For those following this blog, it must be clear that one main theme has been the cultural maturity of Los Angeles. When I take a look at my own writing, that theme seems to be consistent. I recently came across this article (published February 4, 1983) from my days as a reporter for the Orange County Register. It’s interesting to note that the Santa Monica Museum, our neighbor here at Bergamot Station, has recently received funding from the Getty Research Institute for a 2012 exhibition about Beatrice Wood. The Getty announcement stated: “While Wood’s later ceramic works have been the subject of local exhibitions, the Santa Monica Museum of Art will now focus on her transition from Dadaism to Californian/Indian spiritualism and its impact on her artistic persona.”
CSF exhibits Beatrice Wood collection
Art Review: Beatrice Wood exhibition, Main Art Gallery, Cal State Fullerton.
By Frank Lloyd
Contemporary art watchers will recognize the name of Beatrice Wood in association with the New York Dada movement. Followers of West Coast ceramics will know her as a seminal practitioner of the art of lusterware. And gallery spectators will sense in her work a woman with an intuitive use of color and form that is at once seductive and humorous, vivid and subtle.
The current exhibition of Beatrice Wood at Cal State Fullerton was organized in celebration of the artist’s 90th birthday. Throughout her long career, she has absorbed influences from diverse sources. The ideas of Marcel Duchamp, which radically challenged our perception of the art object, figured prominently in her early drawings and paintings. The teachings of theosophy, followed by many artists and writers in the early part of this century, have had a strong effect on her life. The West Coast crafts revival movement, with its recognition of carefully crafted ceramics as fine art, will be in evidence in this exhibition.
Wood began her artistic career by studying art in Paris in 1910. She was enrolled at the Academie Julien, which was, at that time, a famed liberal institution. Her interest in painting, however, soon gave way to her pursuit of an acting career. She attended the Academie Francaise, but her theatrical studies were cut short by the ravages of World War I. By 1916, she had moved to New York, where she began to build her career as an actress.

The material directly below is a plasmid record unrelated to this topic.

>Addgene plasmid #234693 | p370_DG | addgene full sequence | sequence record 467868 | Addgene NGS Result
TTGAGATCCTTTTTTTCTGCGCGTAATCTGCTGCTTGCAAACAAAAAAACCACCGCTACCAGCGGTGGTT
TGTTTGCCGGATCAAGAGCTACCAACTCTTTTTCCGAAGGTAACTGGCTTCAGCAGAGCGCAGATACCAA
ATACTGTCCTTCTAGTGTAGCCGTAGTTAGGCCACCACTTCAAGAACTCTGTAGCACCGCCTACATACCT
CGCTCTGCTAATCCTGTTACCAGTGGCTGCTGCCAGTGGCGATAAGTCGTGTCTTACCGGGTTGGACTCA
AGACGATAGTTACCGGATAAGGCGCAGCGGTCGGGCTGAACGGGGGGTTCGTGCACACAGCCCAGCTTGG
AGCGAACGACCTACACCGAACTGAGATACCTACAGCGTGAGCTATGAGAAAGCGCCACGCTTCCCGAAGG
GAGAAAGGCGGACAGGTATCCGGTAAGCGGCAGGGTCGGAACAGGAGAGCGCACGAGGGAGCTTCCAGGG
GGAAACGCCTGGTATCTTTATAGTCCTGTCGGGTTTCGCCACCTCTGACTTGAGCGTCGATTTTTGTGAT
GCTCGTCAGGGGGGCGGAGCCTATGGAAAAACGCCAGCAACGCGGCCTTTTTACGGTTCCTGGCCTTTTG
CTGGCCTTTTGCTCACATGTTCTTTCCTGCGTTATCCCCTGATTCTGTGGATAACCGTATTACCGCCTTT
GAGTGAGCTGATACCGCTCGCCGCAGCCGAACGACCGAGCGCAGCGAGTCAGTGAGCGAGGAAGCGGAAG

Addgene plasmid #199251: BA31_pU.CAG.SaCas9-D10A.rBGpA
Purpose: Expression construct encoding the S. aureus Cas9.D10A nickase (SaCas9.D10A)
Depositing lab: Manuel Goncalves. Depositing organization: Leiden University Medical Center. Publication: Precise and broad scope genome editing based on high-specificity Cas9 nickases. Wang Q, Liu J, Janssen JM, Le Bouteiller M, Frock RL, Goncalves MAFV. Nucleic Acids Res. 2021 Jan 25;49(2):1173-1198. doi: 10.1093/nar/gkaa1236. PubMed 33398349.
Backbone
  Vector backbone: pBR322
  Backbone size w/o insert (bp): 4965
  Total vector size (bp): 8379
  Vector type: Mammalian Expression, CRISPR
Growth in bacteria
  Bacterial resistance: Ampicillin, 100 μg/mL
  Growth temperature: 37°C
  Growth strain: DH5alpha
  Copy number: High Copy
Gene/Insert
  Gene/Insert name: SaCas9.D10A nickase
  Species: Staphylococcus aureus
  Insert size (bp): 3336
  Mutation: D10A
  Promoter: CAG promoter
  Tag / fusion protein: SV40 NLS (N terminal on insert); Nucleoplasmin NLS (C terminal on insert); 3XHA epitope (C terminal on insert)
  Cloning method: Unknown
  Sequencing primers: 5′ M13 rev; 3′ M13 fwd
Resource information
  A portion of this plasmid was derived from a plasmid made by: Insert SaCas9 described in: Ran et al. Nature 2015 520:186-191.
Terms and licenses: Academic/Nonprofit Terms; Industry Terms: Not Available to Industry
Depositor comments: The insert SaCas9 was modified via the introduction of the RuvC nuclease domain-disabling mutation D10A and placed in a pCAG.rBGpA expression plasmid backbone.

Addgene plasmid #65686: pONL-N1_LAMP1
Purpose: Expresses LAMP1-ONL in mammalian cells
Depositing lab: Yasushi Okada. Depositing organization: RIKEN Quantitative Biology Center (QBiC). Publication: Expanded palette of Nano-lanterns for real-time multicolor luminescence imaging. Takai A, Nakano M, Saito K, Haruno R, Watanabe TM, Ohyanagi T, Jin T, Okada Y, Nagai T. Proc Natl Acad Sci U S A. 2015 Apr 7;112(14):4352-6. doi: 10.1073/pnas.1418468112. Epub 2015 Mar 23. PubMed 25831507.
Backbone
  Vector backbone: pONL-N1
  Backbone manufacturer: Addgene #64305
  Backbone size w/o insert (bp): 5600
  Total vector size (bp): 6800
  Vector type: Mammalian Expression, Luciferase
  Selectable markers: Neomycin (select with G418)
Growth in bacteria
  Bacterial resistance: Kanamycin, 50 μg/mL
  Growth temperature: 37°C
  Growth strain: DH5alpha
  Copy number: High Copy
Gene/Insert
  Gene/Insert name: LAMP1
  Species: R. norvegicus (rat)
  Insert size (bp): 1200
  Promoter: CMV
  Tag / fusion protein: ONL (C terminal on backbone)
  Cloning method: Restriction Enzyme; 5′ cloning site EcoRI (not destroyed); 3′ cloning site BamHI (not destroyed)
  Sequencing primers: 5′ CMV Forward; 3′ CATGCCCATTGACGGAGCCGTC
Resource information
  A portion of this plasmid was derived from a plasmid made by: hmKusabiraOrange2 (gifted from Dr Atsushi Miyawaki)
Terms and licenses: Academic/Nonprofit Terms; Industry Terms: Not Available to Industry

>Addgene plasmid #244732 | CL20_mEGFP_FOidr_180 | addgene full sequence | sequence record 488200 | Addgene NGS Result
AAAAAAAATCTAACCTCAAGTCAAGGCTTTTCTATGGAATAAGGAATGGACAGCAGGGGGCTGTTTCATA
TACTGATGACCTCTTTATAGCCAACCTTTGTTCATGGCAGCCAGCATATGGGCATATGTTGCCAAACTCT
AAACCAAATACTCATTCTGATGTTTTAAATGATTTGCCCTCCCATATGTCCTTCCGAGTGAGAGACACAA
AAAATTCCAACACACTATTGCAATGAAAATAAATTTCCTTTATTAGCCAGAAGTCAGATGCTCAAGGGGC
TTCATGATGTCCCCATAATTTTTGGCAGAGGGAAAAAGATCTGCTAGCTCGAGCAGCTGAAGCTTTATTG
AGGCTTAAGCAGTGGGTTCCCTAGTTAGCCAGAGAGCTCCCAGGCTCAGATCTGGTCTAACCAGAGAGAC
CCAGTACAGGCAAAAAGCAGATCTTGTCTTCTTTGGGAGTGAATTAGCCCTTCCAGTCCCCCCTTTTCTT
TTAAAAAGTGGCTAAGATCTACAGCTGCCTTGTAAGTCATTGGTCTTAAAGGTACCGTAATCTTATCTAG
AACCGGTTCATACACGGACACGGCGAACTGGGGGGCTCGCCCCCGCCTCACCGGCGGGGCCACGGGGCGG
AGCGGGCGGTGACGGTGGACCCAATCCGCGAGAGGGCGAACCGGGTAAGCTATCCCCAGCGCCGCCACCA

It was in New York that Wood met the two Frenchmen who were to change the course of her life: Henri-Pierre Roche and Marcel Duchamp. Wood had been visiting the French composer Edgar Varese in the hospital when she encountered them. She was immediately impressed by the intelligence and charm of Duchamp, and later became an intimate member of the Dada group. Under Duchamp’s direction, she resumed painting.
Wood’s entry to the Independent’s Exhibition of 1917 at the Grand Central Palace was received with scandalous attention. She had painted the nude torso of a young woman taking a bath. A piece of soap had been glued onto the canvas at a strategic location.
It was not until 1938 in Los Angeles that Wood became interested in ceramics. She had purchased a set of luster cups, but still needed a teapot. Since she was unable to find what she wanted, she decided to make it. She later studied with Glen Lukens at the University of Southern California. She also studied with Gertrud and Otto Natzler. She was an enthusiastic student, and had her first ceramics studio in North Hollywood.
In 1948, she moved to Ojai, where she built a studio and continued to develop her ceramics. She later moved to the Happy Valley Foundation, where she has been involved with the school of theosophy since 1946. The Foundation was established by Aldous Huxley, Krishnamurti and Annie Besant.
The development and refinement of Beatrice Wood’s mature work came in Ojai. The uncommon in-glaze luster technique is her contribution to contemporary ceramics. The rich, vivid and saturated colors are characterized by great depth and complexity. Her open and expressive handling of the medium marks her as a modern ceramist—but one that ties into an ancient tradition.